Are we alone in the universe?
To those who have researched a̳l̳i̳e̳n̳ and U̳F̳O̳ phenomena around the world, that answer is an unequivocal “no.”
But to many mainstream scientists, the search for a̳l̳i̳e̳n̳ life has gone beyond sightings within the Earth’s atmosphere and near the ground to instead focus on faraway, distant planets and galaxies.
From the SETI Project that relies on sound to NASA Programs investigating planets within our own solar system, the list of attempts to contact or categorize a̳l̳i̳e̳n̳ life, or potential hotspots for a̳l̳i̳e̳n̳ life, is a long one.
Recently, researchers made what they believe to be a major breakthrough, however, developing a new method for identifying potentially habitable planets that could host a̳l̳i̳e̳n̳ life outside of our solar system.
Star’s Radiation Plays a Deciding Role According to New Technique
The method was pioneered by a team at Northwestern University in Illinois, and involved examining exoplanets orbiting red dwarf stars to determine the impact the radiation of a star and its planet’s rotation rate have on habitability, according to a report from The Daily Mail.
“If we can predict which planets are most likely to host life, then we might get that much closer to answering the question of whether we are alone in the universe within our lifetimes,” said lead author Howard Chen.
For the development of the new model, the team used a combination of 3D climate modeling and chemistry analysis. What they found was that an active star’s size and the size of a planet’s ozone layer also play a part.
That’s because radiation from such a star could lead to the surface water being vaporized, while a thin ozone layer would let in too much radiation, making the planet hazardous for complex surface life.
One of the key components for a planet to sustain complex life is its ability to retain liquid water, the team found.
If it is too close to the star, the water will vaporize, and if that’s too far, the water will freeze. If the surface does in fact freeze, the surface will not be warm enough to sustain complex life.
Which P̳l̳a̳n̳e̳t̳s̳ Could Possibly Sustain Intelligent Life?
According to the researchers, the planets in the middle are the ones most likely to be able to sustain complex life, an area known as the Goldilocks Zone after the fairy tale of the same name, the Mail article stated.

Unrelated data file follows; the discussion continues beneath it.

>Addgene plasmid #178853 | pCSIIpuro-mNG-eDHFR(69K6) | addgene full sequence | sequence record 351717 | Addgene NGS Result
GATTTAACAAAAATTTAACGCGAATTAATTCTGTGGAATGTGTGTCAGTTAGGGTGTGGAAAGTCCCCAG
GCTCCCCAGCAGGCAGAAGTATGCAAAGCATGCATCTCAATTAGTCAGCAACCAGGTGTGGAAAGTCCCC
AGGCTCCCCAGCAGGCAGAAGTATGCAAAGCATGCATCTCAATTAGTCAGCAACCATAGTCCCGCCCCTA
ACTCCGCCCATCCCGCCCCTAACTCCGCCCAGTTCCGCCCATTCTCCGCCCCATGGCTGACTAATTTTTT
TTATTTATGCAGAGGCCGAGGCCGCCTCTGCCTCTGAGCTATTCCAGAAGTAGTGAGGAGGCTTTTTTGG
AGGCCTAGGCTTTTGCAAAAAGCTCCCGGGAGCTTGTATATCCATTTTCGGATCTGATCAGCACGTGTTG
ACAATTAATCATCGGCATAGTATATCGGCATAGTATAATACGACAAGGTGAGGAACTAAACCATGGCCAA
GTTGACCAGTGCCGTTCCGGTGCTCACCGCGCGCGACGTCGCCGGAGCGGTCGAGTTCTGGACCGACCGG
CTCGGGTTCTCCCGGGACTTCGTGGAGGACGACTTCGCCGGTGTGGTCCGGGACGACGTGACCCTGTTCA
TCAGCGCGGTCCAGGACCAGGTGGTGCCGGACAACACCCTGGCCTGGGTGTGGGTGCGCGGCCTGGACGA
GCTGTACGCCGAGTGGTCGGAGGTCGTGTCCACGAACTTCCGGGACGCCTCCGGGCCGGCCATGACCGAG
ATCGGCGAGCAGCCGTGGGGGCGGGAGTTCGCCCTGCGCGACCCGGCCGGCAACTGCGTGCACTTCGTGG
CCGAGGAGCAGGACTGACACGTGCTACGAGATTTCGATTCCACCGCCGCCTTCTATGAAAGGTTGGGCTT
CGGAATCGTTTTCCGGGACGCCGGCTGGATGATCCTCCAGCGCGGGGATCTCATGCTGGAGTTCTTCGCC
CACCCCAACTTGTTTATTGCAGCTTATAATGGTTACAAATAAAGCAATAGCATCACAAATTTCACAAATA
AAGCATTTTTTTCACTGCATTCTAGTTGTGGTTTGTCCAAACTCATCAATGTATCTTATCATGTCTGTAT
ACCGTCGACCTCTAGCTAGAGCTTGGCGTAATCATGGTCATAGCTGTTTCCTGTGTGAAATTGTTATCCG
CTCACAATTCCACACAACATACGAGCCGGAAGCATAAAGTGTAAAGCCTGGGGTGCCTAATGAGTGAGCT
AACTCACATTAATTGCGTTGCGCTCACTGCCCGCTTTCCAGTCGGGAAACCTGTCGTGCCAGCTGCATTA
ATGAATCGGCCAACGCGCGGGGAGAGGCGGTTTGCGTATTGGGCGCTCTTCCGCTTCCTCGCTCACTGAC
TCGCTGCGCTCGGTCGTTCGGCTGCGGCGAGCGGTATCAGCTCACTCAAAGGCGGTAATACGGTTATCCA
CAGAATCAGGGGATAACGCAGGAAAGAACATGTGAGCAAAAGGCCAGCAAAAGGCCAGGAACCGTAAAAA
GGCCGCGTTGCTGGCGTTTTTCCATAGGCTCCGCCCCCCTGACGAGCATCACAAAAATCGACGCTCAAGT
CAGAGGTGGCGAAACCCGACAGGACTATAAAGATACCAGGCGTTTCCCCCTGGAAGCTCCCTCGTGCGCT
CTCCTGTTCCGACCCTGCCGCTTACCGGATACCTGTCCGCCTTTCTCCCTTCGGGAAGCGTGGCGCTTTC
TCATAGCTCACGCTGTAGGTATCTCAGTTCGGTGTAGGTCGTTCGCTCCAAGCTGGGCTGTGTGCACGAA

The name references the Three Bears, where Goldilocks finds that one porridge is too hot, one too cold and one is “just right.” This illustrates the importance of temperatures falling along the correct lines to sustain complex and potentially intelligent life according to the scientists.
In Search of…The Perfect Planet
The big question on the team’s mind is, “how close is too close for a planet to sustain liquid water? The goal is to find the ‘inner edge’ of a zone that could sustain complex life, ” Chen explained.
“The inner edge of our solar system is between Venus and Earth. Venus is not habitable. Earth is,” he said according to the article.
P̳l̳a̳n̳e̳t̳s̳ with thin ozone layers do not make the cut because they allow too much ultraviolet radiation to pass through and penetrate the ground, the article added. The level of radiation would simply be too hazardous.
According to Daniel Horton, a senior research on the project, there are many potential target planets being investigated currently.
While many U̳F̳O̳logists and enthusiasts would argue they’re looking in the wrong place, Horton and his team are determined to gather as much information as they can to make sure they’re covering all their bases.
“There are a lot of stars and planets out there, which means there are a lot of targets. Our study can help limit the number of places we have to point our telescopes,” he said.